Farm pond/artificial pond

The aquatic community of a small pond constructed on agricultural or residential property. These ponds are often eutrophic and may be stocked with fish.

Intermittent stream

The aquatic community of a small ephemeral streambed with a moderate to steep gradient where the water flows only during the spring or after a heavy rain. The streambed may be covered with mosses such as Bryhnia novae-angliae.

Midreach stream

The aquatic community of a stream that has a well-defined pattern of alternating pool, riffle, and run sections. Waterfalls and springs may be present. Typical aquatic macrophytes include waterweed and pondweeds. Persistent emergent vegetation is lacking.

Mowed areas

Land in which the groundcover is dominated by clipped grasses and forbs. The ecological community type with trees has more than 30% cover of trees. The type also includes narrow strips of mowed pathway, such as a roadside or utility corridor.

Shallow emergent marsh

A shallow marsh is better drained than a deep emergent marsh; water depths may range from 15cm to 1m during flood stages, but the water level usually drops by mid- to late-summer and the substrate is exposed. Characteristic plants include bluejoint grass, reed canary grass, cutgrass, manna grass, spikerushes, bulrushes, sweetflag, wild iris, and water smartweed. Marsh communities occur on mineral soils or fine-grained organic soils that are permanently saturated. They are often found near the Finger Lakes or in wetlands near a drainage divide. Because water levels may fluctuate, exposing substrate and aerating the soil, there is little or no accumulation of peat.

Successional northern hardwoods

A forest with more than 60% canopy cover of trees that occurs on sites that have been cleared or otherwise disturbed. Dominant trees are usually two or more of the following: red maple, white pine, white ash, gray birch, quaking aspen, big-tooth aspen, and, less frequently, sugar maple and white ash. Tree seedlings and saplings may be of more shade tolerant species. Shrubs and ground cover species may be those of old-fields. In abandoned pasturelands apples and hawthorns may be present in the understory.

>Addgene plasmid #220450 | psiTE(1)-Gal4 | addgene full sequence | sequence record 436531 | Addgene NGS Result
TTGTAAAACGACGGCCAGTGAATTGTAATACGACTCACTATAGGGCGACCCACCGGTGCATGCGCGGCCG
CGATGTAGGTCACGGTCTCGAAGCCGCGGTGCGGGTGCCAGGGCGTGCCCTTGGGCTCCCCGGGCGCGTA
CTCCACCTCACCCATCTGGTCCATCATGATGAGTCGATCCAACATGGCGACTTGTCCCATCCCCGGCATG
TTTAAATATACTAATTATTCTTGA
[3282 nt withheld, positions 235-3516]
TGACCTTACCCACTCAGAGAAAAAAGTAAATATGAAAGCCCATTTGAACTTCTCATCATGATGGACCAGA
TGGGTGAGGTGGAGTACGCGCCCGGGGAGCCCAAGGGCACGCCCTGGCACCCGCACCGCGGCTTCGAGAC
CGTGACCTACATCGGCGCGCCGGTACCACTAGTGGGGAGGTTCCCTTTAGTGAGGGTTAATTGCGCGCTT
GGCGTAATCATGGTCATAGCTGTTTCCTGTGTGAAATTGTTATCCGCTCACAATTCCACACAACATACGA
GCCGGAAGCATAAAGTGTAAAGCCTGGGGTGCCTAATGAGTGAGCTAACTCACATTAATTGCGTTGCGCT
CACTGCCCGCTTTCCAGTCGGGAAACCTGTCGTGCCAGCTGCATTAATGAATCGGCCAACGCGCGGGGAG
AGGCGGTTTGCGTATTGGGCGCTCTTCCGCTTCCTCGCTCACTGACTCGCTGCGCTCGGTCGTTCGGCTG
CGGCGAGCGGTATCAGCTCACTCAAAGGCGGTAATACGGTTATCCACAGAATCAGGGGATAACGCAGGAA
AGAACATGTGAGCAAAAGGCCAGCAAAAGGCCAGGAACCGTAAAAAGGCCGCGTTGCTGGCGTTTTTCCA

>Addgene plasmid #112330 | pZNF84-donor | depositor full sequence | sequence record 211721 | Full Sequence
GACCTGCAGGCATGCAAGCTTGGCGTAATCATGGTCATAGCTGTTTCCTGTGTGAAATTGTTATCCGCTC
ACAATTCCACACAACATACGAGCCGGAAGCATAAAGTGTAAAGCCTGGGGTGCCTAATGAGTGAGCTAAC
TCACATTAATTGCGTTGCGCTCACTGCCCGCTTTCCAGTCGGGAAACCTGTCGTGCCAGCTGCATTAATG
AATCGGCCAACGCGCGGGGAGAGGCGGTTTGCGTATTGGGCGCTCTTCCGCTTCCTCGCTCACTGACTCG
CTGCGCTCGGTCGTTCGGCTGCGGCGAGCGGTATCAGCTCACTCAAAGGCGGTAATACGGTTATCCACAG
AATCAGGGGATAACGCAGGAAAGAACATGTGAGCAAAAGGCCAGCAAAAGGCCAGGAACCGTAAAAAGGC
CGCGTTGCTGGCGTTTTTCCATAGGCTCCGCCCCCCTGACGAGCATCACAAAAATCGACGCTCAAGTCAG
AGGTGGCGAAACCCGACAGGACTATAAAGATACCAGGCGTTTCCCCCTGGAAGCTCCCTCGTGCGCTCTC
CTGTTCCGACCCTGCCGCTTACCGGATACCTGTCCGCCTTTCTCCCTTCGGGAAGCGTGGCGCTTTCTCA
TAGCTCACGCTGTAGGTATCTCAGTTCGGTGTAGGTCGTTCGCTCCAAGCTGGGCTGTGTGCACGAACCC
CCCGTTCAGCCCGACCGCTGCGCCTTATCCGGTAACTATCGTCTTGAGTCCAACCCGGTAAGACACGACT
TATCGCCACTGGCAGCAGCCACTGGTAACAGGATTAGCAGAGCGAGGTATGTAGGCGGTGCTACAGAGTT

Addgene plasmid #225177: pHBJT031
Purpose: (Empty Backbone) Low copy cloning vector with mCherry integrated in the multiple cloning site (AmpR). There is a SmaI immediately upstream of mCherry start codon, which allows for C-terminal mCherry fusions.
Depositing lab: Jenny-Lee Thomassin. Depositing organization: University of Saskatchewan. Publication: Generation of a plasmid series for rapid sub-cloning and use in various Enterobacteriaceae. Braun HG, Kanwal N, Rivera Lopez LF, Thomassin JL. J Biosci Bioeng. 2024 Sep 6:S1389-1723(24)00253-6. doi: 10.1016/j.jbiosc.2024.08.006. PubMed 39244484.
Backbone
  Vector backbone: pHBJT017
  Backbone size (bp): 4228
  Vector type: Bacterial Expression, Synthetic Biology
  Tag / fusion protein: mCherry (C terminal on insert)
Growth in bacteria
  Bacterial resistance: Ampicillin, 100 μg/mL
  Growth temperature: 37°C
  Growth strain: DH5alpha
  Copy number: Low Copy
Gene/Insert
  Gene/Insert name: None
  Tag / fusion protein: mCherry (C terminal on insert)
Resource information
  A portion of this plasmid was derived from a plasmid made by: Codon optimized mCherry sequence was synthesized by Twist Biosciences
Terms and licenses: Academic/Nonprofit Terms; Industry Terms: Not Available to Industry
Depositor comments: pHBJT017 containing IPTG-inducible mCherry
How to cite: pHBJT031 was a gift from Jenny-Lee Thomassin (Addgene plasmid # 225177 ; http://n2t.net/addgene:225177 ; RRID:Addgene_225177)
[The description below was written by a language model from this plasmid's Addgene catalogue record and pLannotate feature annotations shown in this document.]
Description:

Successional old field

A meadow on sites cleared, plowed, and then abandoned. The ragweed type occurs on fields 1 to 3 years after last cultivation; ragweed, daisy, Queen Anne's lace, crab grass, golden foxtail, and chickweed are common. The goldenrod subtype occurs 3 - 15 years after last cultivation. Dominant species are perennial composites: goldenrods and asters. Other herbs include timothy, orchard grass, smooth brome, bluegrasses, quackgrass, sweet vernal grass, evening primrose, old-field cinquefoil, wild strawberry, and hawkweeds. Shrubs and trees represent less than 50% cover but include gray dogwood, arrowwood, raspberries, blackberries, sumac, red maple and white pine.

Successional shrubland

A shrubland with at least 50% cover of shrubs that occurs on agricultural fields 10 - 25 years after abandonment, following other disturbance, and especially on sites with restricted drainage. Characteristic shrubs include gray dogwood, raspberries, hawthorn, serviceberries, chokecherry, sumac, nannyberry, arrowwood and buckthorn. Herbs are those of old-fields. Seedlings of white pine, red maple and white ash are usually present.